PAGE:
Marketing and advertising folks are increasingly called upon to prove an ROI on our craft, which is why we were delighted when our friend Tim Earnhart of Werkshop Branding asked CEO Jim Alcott to speak on the science of marketing at Werkshop's DIG Seminar Series event.
The topic: How to use statistics, analytics, and data to help clients and creative agencies refine marketing strategy and measure campaign performance.
For those who couldn't make it to the DIG event - especially our awesome clients in Portland, Ore., and across the country who've helped us create a fantastic body of analytics and data insights work - here are some key takeaways:
1. "Half my advertising is wasted. I just don't know which half." Still true?
John Wanamaker, whose Philadelphia and New York department stores were print advertising pioneers in the 1880s, coined this well-known adage in our industry. But while that may have been true in 1880, it's not so much in 2016. Most of us are familiar with metrics used in measuring the effectiveness of the campaigns we're running - particularly in a digital environment.
But can we predict in advance of the campaign - before we spend any money on it - what is likely to be most effective? Yes! If we use science to identify the right audience, we can predict with statistical accuracy whether we're directing our advertising campaign to people who have the propensity to buy. We're not talking about people who live in a particularly desirable zip code or census tract among other people who seem to look like people we think are our buyers. We're talking about individual people who actually share hundreds of statistically significant, rank-ordered attributes of the very same variables of those we can prove are our customers. It's math, and it's what analytics teams do for creative teams every day.
2. What if we want a different kind of customer than the ones we currently have? As Jim pointed out in his seminars this week, we get this question quite regularly - particularly from clients who are working hard to diversify their customer base. When marketing analysts mine customer data to understand existing customers, they're using that as a baseline to generate opportunities for future growth. What if you want your growth to come in audiences different from where it's been in the past? The answer is to do something different. Consider a new product or service line. If you've already done that, you either need to market to them differently or reconsider them as viable prospects.
3. The WHERE is as important as the WHO. Let data - rather than conventional wisdom - reveal the best trade areas. When considering location-based decisions, science-minded marketers and consultants will advise clients to consider a number of variables, including population density, demographic traits, traffic patterns, commercial development and density, etc. An overly generalized trade area chosen by drawing a 3-mile or 5-mile ring around a location is not precise enough.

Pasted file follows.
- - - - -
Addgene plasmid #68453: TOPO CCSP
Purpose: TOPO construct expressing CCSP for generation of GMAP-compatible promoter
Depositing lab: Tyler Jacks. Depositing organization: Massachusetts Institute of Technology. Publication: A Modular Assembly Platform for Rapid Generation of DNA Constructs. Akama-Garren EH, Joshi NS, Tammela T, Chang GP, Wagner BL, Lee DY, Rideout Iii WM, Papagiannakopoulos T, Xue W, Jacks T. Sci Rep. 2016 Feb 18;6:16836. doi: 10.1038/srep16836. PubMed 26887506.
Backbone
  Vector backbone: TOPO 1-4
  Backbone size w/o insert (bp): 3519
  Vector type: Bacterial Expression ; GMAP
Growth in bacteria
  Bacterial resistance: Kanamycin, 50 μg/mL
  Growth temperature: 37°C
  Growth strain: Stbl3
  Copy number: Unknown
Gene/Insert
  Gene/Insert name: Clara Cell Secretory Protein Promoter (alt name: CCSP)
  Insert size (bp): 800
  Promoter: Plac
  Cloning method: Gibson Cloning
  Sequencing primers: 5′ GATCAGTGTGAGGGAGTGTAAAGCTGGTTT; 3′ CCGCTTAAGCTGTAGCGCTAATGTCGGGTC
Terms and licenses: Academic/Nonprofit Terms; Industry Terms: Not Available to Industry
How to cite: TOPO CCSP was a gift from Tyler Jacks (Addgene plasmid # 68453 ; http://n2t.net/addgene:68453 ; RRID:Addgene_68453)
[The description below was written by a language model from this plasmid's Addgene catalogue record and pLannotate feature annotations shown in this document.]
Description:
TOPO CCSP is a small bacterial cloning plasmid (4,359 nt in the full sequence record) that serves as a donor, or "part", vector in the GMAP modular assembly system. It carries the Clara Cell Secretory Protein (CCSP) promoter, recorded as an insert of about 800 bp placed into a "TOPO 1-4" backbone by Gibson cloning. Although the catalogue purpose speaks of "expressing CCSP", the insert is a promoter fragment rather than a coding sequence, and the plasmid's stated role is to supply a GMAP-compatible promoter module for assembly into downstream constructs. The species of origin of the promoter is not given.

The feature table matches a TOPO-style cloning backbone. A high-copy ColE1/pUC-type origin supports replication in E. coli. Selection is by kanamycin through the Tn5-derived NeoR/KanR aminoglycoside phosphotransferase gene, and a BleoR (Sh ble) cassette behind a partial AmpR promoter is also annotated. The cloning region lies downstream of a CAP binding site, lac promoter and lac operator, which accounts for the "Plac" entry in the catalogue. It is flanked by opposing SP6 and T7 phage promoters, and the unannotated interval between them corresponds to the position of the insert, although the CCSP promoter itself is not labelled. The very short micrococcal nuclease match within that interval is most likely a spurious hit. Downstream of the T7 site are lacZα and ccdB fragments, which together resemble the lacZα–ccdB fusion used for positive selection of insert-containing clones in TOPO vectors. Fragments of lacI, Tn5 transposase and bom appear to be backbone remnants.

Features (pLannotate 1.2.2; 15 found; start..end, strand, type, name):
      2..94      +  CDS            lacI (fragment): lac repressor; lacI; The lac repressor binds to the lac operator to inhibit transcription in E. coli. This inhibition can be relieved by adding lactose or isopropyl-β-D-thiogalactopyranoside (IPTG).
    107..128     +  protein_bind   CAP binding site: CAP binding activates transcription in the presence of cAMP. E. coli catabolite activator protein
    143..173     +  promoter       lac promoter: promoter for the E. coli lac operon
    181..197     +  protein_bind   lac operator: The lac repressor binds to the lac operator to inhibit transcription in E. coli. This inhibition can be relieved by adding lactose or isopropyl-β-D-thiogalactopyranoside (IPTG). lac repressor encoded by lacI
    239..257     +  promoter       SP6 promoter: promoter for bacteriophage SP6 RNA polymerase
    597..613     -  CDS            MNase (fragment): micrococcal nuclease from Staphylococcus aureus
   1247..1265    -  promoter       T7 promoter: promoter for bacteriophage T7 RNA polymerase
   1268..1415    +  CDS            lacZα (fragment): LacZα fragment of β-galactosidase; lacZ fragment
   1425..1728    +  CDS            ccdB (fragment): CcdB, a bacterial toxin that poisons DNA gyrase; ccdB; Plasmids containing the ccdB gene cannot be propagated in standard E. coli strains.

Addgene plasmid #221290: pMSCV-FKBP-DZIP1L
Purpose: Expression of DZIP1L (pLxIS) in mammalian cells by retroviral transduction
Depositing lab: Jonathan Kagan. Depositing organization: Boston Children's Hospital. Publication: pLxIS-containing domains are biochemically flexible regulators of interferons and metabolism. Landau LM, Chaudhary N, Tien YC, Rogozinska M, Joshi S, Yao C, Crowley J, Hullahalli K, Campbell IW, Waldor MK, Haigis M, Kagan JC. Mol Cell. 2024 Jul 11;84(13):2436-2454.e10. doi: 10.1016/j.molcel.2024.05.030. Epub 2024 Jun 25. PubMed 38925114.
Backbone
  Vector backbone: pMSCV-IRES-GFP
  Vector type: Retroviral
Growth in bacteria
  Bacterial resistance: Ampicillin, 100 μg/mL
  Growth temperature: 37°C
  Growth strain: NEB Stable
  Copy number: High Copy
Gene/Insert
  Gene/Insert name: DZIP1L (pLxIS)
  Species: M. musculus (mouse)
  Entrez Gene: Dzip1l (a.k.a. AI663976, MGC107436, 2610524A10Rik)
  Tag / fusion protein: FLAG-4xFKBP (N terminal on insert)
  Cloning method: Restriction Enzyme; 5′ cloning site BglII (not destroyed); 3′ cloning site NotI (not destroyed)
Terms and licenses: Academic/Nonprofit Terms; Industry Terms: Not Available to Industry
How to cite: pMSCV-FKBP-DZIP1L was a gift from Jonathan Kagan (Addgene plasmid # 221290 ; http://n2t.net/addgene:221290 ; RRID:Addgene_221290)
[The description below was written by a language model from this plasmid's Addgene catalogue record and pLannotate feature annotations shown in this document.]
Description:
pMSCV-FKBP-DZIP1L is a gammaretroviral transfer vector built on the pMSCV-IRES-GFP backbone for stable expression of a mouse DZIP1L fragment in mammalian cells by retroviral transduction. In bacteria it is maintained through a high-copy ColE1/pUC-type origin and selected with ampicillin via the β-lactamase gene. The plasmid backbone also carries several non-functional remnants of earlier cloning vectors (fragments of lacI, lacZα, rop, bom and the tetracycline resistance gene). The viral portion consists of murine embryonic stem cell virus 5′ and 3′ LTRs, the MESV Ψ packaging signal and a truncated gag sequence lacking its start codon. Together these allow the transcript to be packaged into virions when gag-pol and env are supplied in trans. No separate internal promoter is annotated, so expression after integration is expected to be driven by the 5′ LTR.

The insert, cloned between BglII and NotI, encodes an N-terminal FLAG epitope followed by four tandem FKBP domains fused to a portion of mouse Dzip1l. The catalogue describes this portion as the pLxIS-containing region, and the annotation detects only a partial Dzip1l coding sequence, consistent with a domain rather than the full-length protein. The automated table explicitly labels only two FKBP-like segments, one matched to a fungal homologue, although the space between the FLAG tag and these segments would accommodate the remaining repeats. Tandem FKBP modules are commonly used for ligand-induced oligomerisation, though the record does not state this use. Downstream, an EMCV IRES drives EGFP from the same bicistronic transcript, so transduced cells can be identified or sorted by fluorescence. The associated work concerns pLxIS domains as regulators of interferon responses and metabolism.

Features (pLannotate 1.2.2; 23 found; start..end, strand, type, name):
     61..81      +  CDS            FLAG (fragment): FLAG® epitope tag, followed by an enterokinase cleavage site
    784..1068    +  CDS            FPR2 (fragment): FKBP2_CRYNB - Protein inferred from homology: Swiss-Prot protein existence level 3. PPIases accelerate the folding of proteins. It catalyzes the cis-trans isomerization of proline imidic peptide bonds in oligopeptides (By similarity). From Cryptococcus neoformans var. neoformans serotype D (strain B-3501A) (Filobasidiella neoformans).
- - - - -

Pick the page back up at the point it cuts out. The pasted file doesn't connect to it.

The map above shows trade area polygons drawn around three client stores (trade areas are the black shapes and the stores are the red dots). Notice how much variance is in the polygons.
3. Know the CPA. Jim loves Shark Tank, and even though he agrees that Mr. Wonderful is kind of a jerk, he respects that he often asks contenders about the CPA - cost per acquisition (or CPO - cost per order). If you don't collect enough data, it's sometimes a challenge to know the lifetime value of a customer when customers drop in and out and vary on how much they spend and what they purchase. But it should always be possible to answer the question of CPA. How much are you spending to acquire a new customer? Knowing the answer to that will help you determine your marketing and advertising spends, and will keep you focused on selecting the right product lines and services when you begin to launch new ones. Knowing the CPA/CPO up front is another way to use science when making marketing decisions, and it will ensure a good return.
4. What's the ultimate success metric? The key to measuring performance is you have to track the right KPIs. Jim gave a great example of this at the sessions this week. We tested an email campaign wherein we used two different subject lines with two different "friendly from" senders to see which combination would have the highest open rate. "You're invited from Sue Rogers" got the best open rate. People were curious who Sue Rogers was, and why she was inviting them to something, so they felt compelled to open the email.
But when they opened the email and saw that it was a daycare center asking them to RSVP to tour a facility, they felt tricked. The click rate on the invitation RSVP was actually down 25% on that "winning" open rate combination. And the rate of those RSVP'ing for center tours was even lower.
The takeaway on that particular example: Be transparent and clear in addition to friendly and welcoming.
Thanks again to everyone who attended the DIG sessions this week, to Emma Marketing Services and Hyatt Place for hosting, and especially to Tim for creating, organizing and starting them in the first place! We're always delighted to work with Werkshop Branding, a team that is as appreciative of the science of marketing as they are passionate about the art of it.
If you would like to learn more about how marketing science can add ROI to campaigns, please give us a shout. I'd love to chat directly and am at firstname.lastname@example.org or 615-394-9247. Or we're happy to stay in touch via Twitter @AlcottMarketing.